December 6, 2013 by  

The New York Police Department will no longer allow local precincts to release to the media information about crime in communities they serve. Taking the place of that long-standing practice is a new one: talk to the PR guys at headquarters.

News website DNAinfo New York reports that “the city’s 77 police precincts [are] to stop giving out any information to the media about crimes taking place in their neighborhoods, cutting off a long-standing source of information for New Yorkers.”

According to a terse NYPD edict transmitted citywide, precinct commanders were instructed: “Any requests by media to view complaint reports be referred to the office of the Deputy Commissioner For Public Information.”

The NYPD’s public information office, known as DCPI, typically disseminates only select major crimes such as murders, sexual assaults and grand larcenies, but often does not include lower level neighborhood crimes. Those complaints could traditionally be found at the precinct, a reliable source for information of interest for residents.

To the frustration of cop-beat reporters in many towns across the country, this sort of thing is common among police departments whose commissioners, chiefs and sheriffs figured out long ago that the best way to maintain narrative control of raw information is to launder it through a bottleneck public relations official. In smaller cities, reporters often put up with it, because they typically have the cell phone number of the local police chief or county sheriff, and can develop a personal rapport that keeps them in the know about what’s going on – even if the real version of events never makes it into print.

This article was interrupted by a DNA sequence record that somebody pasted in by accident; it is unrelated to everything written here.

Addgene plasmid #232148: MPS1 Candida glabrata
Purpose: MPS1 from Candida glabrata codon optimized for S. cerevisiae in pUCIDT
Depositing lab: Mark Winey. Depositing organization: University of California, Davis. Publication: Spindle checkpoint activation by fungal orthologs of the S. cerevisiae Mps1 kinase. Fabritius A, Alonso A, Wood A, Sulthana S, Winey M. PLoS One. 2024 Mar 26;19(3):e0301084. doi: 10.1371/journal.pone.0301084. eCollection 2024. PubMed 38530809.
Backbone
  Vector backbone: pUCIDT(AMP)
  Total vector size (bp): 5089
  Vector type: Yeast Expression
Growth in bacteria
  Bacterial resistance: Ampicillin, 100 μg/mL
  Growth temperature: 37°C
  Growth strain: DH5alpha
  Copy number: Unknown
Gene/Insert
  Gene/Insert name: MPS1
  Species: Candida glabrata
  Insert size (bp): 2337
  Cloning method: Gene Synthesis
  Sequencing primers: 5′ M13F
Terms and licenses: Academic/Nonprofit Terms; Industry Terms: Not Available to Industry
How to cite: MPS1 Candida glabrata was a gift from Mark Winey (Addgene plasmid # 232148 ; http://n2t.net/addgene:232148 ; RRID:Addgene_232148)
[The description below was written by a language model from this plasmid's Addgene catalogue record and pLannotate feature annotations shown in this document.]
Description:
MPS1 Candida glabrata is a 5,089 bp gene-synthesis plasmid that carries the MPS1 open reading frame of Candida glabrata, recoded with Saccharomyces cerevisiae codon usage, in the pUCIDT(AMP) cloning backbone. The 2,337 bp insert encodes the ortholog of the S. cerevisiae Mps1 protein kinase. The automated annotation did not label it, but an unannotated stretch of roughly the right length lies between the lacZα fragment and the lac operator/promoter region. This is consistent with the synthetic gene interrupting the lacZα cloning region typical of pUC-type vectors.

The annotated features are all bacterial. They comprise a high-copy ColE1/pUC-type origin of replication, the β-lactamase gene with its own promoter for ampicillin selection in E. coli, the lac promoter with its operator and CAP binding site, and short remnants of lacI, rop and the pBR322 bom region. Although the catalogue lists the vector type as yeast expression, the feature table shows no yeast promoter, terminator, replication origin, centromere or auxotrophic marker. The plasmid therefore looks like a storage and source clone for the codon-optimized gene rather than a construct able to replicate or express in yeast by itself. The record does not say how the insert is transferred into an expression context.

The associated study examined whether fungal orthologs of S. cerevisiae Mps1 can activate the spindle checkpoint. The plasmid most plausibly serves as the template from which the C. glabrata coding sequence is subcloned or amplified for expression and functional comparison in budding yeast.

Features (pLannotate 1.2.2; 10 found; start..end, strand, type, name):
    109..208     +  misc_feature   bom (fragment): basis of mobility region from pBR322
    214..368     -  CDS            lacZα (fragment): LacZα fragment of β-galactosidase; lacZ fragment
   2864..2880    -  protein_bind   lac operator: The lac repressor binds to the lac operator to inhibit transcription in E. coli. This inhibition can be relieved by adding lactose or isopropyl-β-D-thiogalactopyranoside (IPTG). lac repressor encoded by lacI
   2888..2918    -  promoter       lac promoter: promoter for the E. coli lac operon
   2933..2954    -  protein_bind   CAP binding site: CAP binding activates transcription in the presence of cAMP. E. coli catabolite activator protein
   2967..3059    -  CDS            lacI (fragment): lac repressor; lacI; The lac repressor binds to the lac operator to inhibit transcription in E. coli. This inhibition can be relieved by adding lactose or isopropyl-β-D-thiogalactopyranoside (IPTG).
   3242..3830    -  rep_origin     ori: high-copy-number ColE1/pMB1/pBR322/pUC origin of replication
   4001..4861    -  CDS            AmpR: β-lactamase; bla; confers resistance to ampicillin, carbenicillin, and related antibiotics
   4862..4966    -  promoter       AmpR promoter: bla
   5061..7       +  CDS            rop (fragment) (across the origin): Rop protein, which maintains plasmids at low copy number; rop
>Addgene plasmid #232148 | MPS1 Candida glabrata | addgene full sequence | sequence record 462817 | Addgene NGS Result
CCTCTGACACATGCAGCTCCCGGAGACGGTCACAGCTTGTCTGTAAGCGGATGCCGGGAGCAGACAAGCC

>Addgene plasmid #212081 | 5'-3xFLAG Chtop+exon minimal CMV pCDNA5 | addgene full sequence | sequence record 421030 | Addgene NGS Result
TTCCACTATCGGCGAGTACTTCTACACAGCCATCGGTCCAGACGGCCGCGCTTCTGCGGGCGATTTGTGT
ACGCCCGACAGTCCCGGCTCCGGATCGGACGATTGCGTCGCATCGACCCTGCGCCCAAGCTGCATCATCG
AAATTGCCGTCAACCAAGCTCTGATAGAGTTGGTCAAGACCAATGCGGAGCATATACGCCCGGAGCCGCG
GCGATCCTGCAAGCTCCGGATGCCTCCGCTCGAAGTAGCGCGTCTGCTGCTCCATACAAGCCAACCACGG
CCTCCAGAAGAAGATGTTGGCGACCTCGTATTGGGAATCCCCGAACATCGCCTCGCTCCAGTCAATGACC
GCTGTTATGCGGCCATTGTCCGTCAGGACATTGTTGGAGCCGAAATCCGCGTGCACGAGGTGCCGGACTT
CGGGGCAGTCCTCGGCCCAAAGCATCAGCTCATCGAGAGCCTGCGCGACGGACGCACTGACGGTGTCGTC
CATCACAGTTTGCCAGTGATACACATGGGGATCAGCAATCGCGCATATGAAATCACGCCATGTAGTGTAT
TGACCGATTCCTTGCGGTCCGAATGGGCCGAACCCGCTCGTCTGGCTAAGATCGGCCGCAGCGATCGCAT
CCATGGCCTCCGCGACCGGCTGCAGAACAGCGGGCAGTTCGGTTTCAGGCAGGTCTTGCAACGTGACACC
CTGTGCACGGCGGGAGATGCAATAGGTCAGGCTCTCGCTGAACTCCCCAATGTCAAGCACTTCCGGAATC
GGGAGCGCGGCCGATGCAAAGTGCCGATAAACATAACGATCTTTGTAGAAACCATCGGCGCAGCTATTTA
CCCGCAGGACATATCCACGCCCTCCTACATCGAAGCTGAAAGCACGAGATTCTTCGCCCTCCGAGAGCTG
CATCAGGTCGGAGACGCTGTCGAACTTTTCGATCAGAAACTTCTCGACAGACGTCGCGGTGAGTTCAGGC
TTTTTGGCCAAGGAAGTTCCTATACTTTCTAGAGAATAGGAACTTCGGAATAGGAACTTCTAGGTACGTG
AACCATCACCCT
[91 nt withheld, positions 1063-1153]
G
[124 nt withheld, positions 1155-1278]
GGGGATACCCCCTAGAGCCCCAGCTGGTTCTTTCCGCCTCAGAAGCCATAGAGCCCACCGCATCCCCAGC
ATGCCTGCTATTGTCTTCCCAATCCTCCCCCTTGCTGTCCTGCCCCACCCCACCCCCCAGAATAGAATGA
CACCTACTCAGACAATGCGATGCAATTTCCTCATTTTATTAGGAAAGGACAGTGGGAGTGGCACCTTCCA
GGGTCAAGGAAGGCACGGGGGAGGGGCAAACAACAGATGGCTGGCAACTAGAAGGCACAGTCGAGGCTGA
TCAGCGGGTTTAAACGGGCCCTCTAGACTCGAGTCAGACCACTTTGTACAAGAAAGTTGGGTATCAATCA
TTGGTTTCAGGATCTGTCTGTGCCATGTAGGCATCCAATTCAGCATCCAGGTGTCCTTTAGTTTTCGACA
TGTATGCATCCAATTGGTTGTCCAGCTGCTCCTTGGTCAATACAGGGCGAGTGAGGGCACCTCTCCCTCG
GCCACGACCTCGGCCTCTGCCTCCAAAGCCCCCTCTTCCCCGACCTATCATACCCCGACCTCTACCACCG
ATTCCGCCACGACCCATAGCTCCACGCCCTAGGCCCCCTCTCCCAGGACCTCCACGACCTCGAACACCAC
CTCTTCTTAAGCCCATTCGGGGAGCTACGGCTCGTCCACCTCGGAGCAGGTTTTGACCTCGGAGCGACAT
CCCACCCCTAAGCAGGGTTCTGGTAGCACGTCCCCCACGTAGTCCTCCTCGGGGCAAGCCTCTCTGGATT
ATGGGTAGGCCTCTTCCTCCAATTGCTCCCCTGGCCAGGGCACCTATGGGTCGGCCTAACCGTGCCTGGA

But in a city the size of New York, siphoning all information through a centralized bureaucracy effectively ends street-level crime reporting, because the time required to get a statement is too great to serve a newspaper or web site’s interest. And, the quality of that statement will almost certainly veer toward that of a sanitized press release – or good-cop propaganda.

Outgoing Police Commissioner Ray Kelly has a history of pushing even the city’s major media providers to the margins when it comes to access of information. “Under his stewardship, DCPI has systematically diminished the type of information it provides as well as overall access to department personnel,” reports DNAinfo, which has already had its precinct access revoked, along with other outlets. “The clampdown evolved even though Mayor Michael Bloomberg, a media mogul, pledged that his administration would be a beacon of open government and transparency.”

Ben Bullard

Reconciling the concept of individual sovereignty with conscientious participation in the modern American political process is a continuing preoccupation for staff writer Ben Bullard. A former community newspaper writer, Bullard has closely observed the manner in which well-meaning small-town politicians and policy makers often accept, unthinkingly, their increasingly marginal role in shaping the quality of their own lives, as well as those of the people whom they serve. He argues that American public policy is plagued by inscrutable and corrupt motives on a national scale, a fundamental problem which individuals, families and communities must strive to solve. This, he argues, can be achieved only as Americans rediscover the principal role each citizen plays in enriching the welfare of our Republic.